The Vermont Agency of Education (AOE), in coordination with Vermont Holocaust Memorial (VTHM), and Echoes and Reflections, are offering Vermont teachers in grades 7-12 the state’s first “Holocaust Education Week” from January 23 to 27.
In commemoration of the United Nations-designated International Day of Commemoration in Memory of the Victims of the Holocaust on January 27th, Chittenden-Southeast District Senator Virginia “Ginny” Lyons has filed a Resolution designating January 23 through January 27 as the first “Vermont Holocaust Education Week.” The resolution is backed by a bipartisan group of legislators.
Senator Lyons, Senator Ram Hinsdale and President Pro Tempore Philip Baruth shared brief remarks in support of the resolution.
“At a time of continuing increasing antisemitism, hate, and intolerance throughout the United States, Vermont students must understand this timely history,” said Senator Lyons. A survey conducted by the Claims Conference found a significant lack of Holocaust knowledge in the United States.
“I’m thankful to the Vermont Holocaust Memorial (VTHM), the Vermont Agency of Education (AOE), Echoes and Reflections, Senator Lyons, Senator Ram Hinsdale and the many senators and representatives that played a part in making Holocaust Education Week possible,” said Senator Baruth.
The Week of curated courses and presentations, backed by the AOE, are established to share fundamental history and vital lessons of Holocaust with Vermont students so they may develop an understanding of the mechanisms that led to genocide. In addition to innovative pedagogical methods from established national Holocaust education resources, Vermont teachers and their classrooms are invited to attend any of ten live, web-based presentations given by Holocaust survivors, their children, grandchildren, and others. Registration for the webinars, supported in part by Vermont Humanities, can be accessed with the rest of the Week’s details at: VT Holocaust Education Week.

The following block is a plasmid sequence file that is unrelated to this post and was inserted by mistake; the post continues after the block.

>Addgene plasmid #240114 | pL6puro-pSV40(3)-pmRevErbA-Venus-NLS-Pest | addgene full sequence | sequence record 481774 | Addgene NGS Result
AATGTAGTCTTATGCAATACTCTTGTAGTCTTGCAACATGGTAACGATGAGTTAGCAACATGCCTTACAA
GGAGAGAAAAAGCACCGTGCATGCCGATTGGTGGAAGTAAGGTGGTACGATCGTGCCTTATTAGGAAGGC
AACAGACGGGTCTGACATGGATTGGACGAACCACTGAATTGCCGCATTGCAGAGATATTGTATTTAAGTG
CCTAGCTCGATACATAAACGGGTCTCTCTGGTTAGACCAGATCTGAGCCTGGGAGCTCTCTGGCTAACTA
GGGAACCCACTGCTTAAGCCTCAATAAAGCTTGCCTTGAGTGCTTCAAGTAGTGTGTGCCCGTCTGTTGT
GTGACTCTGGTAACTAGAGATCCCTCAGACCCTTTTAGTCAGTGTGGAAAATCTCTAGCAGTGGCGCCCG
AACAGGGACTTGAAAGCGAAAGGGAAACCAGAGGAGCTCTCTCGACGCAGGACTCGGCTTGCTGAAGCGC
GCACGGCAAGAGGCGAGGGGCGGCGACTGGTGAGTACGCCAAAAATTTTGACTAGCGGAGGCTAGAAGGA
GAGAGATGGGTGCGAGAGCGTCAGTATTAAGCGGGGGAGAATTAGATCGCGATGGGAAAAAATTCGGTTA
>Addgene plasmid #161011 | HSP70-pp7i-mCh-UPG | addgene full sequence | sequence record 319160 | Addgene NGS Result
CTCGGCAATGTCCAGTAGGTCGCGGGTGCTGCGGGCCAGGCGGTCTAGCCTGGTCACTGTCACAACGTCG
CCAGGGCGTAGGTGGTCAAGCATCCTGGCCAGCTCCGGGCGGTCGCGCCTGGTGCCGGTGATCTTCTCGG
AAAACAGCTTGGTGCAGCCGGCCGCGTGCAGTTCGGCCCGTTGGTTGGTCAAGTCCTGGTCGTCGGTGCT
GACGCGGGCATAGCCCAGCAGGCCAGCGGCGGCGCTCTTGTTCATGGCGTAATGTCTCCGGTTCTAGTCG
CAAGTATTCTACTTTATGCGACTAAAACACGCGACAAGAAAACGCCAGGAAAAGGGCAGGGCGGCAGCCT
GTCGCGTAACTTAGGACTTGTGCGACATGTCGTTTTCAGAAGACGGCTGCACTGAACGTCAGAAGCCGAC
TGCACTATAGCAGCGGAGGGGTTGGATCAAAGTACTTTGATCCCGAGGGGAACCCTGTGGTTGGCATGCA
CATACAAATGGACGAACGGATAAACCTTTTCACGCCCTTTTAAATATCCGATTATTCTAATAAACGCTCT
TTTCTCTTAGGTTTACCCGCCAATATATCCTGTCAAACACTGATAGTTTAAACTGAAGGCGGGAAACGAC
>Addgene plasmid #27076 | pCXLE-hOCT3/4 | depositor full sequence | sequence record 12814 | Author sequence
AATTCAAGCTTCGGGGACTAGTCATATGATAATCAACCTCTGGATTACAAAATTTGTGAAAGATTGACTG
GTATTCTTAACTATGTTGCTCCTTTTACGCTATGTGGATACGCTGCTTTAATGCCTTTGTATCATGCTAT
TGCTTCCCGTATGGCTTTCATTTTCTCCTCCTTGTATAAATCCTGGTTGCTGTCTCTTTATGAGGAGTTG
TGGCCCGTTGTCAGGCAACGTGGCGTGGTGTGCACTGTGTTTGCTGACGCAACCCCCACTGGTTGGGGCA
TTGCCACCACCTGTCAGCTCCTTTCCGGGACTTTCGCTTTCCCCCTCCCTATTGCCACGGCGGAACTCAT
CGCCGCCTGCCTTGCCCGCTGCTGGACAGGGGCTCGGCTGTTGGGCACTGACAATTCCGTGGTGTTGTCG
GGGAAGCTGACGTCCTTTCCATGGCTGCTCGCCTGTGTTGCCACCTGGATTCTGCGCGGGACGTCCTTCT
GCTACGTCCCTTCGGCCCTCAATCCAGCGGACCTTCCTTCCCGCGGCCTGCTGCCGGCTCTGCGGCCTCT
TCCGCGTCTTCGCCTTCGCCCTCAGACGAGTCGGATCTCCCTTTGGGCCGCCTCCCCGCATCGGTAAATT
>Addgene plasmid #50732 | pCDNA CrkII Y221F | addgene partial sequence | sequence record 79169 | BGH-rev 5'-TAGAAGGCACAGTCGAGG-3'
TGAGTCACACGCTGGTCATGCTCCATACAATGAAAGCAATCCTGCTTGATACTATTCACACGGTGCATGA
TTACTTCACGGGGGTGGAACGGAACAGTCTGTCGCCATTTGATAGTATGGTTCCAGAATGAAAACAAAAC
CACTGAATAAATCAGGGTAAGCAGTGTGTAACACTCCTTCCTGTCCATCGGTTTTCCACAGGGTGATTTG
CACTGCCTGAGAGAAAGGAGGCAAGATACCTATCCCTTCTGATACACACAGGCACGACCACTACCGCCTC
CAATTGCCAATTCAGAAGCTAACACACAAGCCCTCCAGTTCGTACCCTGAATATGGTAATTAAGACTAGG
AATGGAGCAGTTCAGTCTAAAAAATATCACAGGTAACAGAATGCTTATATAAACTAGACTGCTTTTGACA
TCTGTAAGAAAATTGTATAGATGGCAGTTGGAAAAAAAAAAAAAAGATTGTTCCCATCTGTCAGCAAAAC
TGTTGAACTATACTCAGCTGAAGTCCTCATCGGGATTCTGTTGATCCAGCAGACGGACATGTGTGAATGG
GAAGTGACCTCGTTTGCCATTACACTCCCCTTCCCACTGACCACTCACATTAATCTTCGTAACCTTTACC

“As a Jewish person of color, it’s important to me that we remember the conditions that gave rise to the Holocaust, one of the darkest periods in modern history,” said Senator Ram Hinsdale. “But it should also be an opportunity for us to learn about other genocides and human rights abuses, and stand in solidarity with one another in global tragedies and conflicts.”
The AOE has distributed the news of Holocaust Education Week offerings through its official Weekly Field Memo to Vermont educators and to Home Study Program families. VTHM, a volunteer-run nonprofit with a mission of sharing these invaluable messages, has been advocating for Holocaust education standards in Vermont for the past five years. Vermont is the only state in New England that does not have Holocaust and genocide education legislation.
Vermont Holocaust Memorial, a 501c3 charitable organization, is the state’s only group dedicated to facilitating Holocaust education as a means of preserving the memory of that genocide, and using those lessons to combat bigotry, bullying, and racism of all kinds. More information can be found at HolocaustMemorial-VT.org
Echoes & Reflections, a joint program of ADL, USC Shoah Foundation, and Yad Vashem, is the premier source for Holocaust educational materials and dynamic content, empowering teachers and students with the insight needed to question the past and foresight to impact the future. Echoes partners with educators to support them, foster confidence, and amplify their skills and resources to teach about the Holocaust in a comprehensive and meaningful way.
Any views, findings, conclusions, or recommendations expressed throughout the programs do not necessarily represent those of Vermont Humanities.